The British pound is trading with a weaker bias after a softer-than-expected labour report helped firm odds on an easing in monetary policy by the autumn. According to the Office for National Statistics, unemployment climbed to a two-and-a-half year high at 4.4 percent in the three months ended April, and private sector wage gains rose 5.8 percent year-over-year – the slowest in two years. A rate cut from the Bank of England is now fully priced in before November, with odds on a second move approaching coin-toss levels.

Implied volatility on the pound remains relatively subdued, with the upcoming election considered something of a fait accompli for Kier Starmer’s Labour Party. Somewhat unusually, the option term structure – which measures market expectations for volatility over time – points to greater concern about the political situation in Europe than in the UK, with one-week expiries trading at elevated levels.

After the weekend’s European Parliament elections triggered a snap poll in France, near-term volatility expectations for the euro have risen sharply, driving the common currency toward its biggest two-day loss since last September. Intra-euro spreads have widened, with yields on French debt pushing well above their German counterparts as markets brace for uncertainty during the first and second voting rounds scheduled for June 30 and July 7. Odds on a rate cut at the European Central Bank’s July meeting have risen modestly.

But the euro area is hardly facing an existential crisis. Although “far right” parties (many of which would seem relatively tame in the US political context) gained ground in the weekend’s elections, voter turnout was extremely limited and centrists remain in firm control at both bloc-wide and country-specific levels. Many of the indicators we watch most closely are pointing to a continued economic recovery ahead, and stubborn price pressures could yet force the European Central Bank to signal a slower pace of easing – President Lagarde yesterday warned markets not to imagine that “interest rates are on a linear declining path”. Options markets are still convinced that currency risks are skewed to the upside, with strikes above the 1.10 euro-to-dollar threshold trading at a premium to their counterparts on the weaker end of the spectrum.

Mexico’s peso is drifting higher this morning, but remains distinctly depressed after the country’s president-elect appeared to confirm her support for reforms that are widely believed negative for the business environment. Against our expectations, Claudia Sheinbaum failed to dial down the rhetoric in a press conference last night, triggering another circa-1.7-percent fall in the currency by saying “there should be a wide discussion in the months before the new Congress begins,” and keeping the elimination of a number of independent regulatory bodies on the agenda for later implementation.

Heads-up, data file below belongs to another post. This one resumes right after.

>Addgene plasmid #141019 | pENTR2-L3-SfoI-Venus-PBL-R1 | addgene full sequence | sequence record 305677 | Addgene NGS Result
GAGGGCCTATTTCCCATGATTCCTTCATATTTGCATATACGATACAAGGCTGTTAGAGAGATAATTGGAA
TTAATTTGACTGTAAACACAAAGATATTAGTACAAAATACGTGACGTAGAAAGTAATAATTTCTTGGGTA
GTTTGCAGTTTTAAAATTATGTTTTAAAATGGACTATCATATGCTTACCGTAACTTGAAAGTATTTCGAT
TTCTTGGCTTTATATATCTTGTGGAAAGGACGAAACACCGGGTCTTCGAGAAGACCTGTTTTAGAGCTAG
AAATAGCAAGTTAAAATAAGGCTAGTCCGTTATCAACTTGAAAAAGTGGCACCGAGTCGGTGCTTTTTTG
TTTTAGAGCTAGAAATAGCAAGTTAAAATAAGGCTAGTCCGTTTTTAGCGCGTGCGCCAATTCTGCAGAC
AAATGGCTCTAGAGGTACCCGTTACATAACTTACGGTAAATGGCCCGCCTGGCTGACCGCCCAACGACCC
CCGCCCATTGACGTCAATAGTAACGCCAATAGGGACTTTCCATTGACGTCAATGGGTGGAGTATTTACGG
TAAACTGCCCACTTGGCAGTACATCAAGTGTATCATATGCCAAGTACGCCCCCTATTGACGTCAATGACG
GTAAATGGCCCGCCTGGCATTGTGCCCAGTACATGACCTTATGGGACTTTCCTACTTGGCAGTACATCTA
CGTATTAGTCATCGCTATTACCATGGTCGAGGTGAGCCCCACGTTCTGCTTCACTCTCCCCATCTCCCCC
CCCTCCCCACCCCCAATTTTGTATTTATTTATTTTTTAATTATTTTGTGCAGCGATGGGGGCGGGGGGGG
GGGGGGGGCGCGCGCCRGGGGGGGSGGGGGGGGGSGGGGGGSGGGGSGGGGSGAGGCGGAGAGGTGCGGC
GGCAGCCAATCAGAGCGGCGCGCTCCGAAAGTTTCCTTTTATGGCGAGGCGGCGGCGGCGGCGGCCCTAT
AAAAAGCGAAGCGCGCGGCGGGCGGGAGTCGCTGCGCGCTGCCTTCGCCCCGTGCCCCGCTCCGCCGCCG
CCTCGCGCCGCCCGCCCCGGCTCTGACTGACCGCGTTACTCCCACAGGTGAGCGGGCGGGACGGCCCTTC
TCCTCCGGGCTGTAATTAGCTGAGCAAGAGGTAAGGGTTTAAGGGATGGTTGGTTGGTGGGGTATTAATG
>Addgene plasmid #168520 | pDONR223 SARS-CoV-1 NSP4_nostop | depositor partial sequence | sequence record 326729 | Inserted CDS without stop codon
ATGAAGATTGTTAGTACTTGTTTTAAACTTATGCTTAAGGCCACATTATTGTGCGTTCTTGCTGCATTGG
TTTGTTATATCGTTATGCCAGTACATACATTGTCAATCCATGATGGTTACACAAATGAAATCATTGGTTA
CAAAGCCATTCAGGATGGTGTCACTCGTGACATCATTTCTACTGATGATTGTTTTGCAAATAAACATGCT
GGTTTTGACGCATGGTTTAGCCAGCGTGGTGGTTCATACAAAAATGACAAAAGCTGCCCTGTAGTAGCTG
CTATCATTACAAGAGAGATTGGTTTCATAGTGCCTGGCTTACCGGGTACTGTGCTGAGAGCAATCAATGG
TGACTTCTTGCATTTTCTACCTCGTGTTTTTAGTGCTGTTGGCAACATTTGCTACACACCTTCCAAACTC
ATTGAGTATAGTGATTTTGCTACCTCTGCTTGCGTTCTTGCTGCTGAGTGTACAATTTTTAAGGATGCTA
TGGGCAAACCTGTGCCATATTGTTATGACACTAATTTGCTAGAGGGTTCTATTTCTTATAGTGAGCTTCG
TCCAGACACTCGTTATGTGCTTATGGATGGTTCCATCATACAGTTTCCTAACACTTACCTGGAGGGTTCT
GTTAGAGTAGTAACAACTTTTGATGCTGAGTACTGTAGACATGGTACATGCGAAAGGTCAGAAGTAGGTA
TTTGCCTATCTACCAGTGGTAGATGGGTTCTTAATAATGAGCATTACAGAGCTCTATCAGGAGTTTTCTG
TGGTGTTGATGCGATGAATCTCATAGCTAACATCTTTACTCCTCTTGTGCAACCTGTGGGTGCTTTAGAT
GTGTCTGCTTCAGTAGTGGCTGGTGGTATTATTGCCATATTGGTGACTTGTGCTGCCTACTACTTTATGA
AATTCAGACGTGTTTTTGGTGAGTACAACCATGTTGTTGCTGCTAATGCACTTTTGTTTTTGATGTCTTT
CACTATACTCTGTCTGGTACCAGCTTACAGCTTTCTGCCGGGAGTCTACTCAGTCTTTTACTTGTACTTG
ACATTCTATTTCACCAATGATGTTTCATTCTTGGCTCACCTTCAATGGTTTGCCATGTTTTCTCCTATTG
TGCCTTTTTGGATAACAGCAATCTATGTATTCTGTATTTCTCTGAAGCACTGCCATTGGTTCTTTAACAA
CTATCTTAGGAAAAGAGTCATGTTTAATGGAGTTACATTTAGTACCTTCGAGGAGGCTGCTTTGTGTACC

The peso-dollar exchange rate is down more than 7 percent from pre-election levels, and near-term direction remains difficult to foresee. We think carry trade flows will ultimately boost inflows, but if the incoming administration continues to show signs of sticking to the reform agenda set out by previous president Andrés Manuel López Obrador, and the Bank of Japan makes more tightening noises, the peso could potentially fall back through the 20-to-the-dollar threshold.

Ten-year Japanese government bonds are yielding more than 1 percent in the run-up to Thursday’s central bank meeting. Policymakers are expected to leave their main policy settings unchanged, but could hint at raising rates at their next meeting, and might begin reducing asset purchases from current levels at roughly 6 trillion yen a month. We think officials will attempt to address recently-expressed concerns about wage hikes and currency pass-through effects by hiking rates again in July, with the next move following in early 2025 when another round of wage negotiations concludes. This outlook suggests that yields could hold above the 1-percent threshold for a prolonged period of time, squeezing carry trade flows, but not eliminating them.

Tomorrow’s US inflation report is expected to show price growth slowing, but with a slew of recent data releases pointing to still-resilient consumer demand, uncertainty levels remain elevated. Our calculations, derived from data released on Friday, suggest that US household net worth increased by an astonishing $50.3 trillion in the five years ended in the first quarter – only slightly below the gain seen in late 2021. We suspect that “wealth effects” – the idea that people spend more when the value of their assets increases – remain enormously important in the American economy, influencing everything from excess early retirements to the level of household demand. If so, the impetus behind labour market tightness and high consumer spending could take longer to subside.